Looting Another’s Heritage

By: Daniel Nardini

                           Lawndale News Chicago's Bilingual Newspaper - Commentary  Last week, the Albanian national police had arrested an art ring that had been stealing hundreds of sacred religious artwork and frescoes across Albania. The artworks had been taken from churches, and these artworks dated between the 15th Century to the early 20th Century. According to news reports, Albanian Prime Minister Edi Rama inspected 1,077 sacred art pieces, frescoes and other religious objects that had been stolen. The religious artworks had been secretly stored in two warehouses just outside Albania’s capital Tirana. Fortunately, none of the artwork left the country.
                              One may ask what has happened in Albania has anything to do with Latinos in the United States or in Latin America. Much more than you would think. This is, sadly, not an isolated incident. In Bolivia and in many other South American countries, there is a growing traffic in smuggling stolen religious artworks. These artworks, as in the case of Albania, were stolen from remote churches and have been smuggled out of their countries of origin to be sold in Europe and in North America. We are talking about the historical heritage of many countries not only in Latin America but also in poor countries in Europe, Asia and even Africa.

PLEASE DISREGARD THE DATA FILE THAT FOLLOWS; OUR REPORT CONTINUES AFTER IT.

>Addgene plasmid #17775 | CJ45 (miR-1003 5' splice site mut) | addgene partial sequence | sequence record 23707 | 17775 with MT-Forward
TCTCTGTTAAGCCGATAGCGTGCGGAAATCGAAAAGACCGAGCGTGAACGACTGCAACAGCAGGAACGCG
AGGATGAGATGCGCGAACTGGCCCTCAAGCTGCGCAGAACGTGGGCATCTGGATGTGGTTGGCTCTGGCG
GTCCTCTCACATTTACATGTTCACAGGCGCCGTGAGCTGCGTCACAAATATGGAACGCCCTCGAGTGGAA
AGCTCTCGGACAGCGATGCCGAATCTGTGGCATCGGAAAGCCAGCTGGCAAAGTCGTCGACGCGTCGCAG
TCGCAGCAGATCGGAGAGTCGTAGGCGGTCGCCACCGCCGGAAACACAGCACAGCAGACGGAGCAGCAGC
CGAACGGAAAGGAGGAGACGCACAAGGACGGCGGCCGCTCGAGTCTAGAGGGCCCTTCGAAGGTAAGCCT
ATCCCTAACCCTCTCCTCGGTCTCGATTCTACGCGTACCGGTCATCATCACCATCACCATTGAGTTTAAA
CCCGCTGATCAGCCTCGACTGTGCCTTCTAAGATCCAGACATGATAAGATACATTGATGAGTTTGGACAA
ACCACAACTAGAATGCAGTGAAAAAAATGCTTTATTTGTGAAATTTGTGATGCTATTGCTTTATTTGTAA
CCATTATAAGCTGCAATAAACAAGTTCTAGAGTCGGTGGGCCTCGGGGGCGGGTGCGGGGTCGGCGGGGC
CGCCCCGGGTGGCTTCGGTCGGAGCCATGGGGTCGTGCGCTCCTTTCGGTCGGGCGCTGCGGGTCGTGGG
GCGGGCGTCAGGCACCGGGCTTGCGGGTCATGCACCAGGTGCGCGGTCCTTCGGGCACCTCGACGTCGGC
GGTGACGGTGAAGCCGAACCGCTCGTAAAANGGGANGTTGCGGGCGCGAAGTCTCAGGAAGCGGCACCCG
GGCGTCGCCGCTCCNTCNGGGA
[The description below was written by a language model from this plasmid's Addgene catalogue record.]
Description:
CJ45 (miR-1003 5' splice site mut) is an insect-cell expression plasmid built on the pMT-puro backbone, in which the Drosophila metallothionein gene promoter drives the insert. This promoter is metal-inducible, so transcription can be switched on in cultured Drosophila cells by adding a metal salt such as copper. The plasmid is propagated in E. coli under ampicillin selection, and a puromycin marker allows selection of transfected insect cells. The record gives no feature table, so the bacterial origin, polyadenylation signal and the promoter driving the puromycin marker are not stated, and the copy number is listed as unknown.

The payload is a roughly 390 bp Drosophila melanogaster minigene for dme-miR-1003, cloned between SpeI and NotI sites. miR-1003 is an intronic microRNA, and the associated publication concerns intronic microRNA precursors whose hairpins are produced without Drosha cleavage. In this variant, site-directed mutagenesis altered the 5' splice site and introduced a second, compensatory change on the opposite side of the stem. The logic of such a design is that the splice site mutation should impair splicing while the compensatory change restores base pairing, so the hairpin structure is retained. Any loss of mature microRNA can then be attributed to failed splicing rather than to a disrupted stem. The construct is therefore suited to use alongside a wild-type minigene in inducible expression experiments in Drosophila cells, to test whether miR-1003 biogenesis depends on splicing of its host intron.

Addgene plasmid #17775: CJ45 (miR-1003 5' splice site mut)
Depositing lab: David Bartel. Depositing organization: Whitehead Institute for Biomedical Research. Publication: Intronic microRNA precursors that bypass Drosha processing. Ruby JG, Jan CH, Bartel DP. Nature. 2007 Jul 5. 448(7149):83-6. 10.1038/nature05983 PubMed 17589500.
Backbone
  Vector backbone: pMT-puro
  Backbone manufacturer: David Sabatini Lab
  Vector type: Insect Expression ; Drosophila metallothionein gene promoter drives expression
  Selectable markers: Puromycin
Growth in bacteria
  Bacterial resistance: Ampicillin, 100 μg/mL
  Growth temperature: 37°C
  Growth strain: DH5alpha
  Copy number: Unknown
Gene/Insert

So many ancient art treasures are being looted and smuggled out to be sold to unsuspecting individuals or those who do know or suspect where these artworks are coming from. The main problem is that so many of the churches and public historical buildings where these pieces are stolen are in remote places in isolated towns and villages. Because so many of these towns and villages are poor, they have no way of affording any kind of security to protect their historical heritage. Even the efforts of so many Latin American governments trying to either protect or get back those historical pieces taken out of the country is an uphill battle since they do not have the resources to stop, let alone, get back what has been stolen.
                                  In this one particular case, the Albanian government has been lucky—they managed to be tipped off where the stolen art treasures were before they could be smuggled out of the country. To my readers, I give a warning that if you should come across an ancient art piece whose origin is not given, chances are it might have been stolen.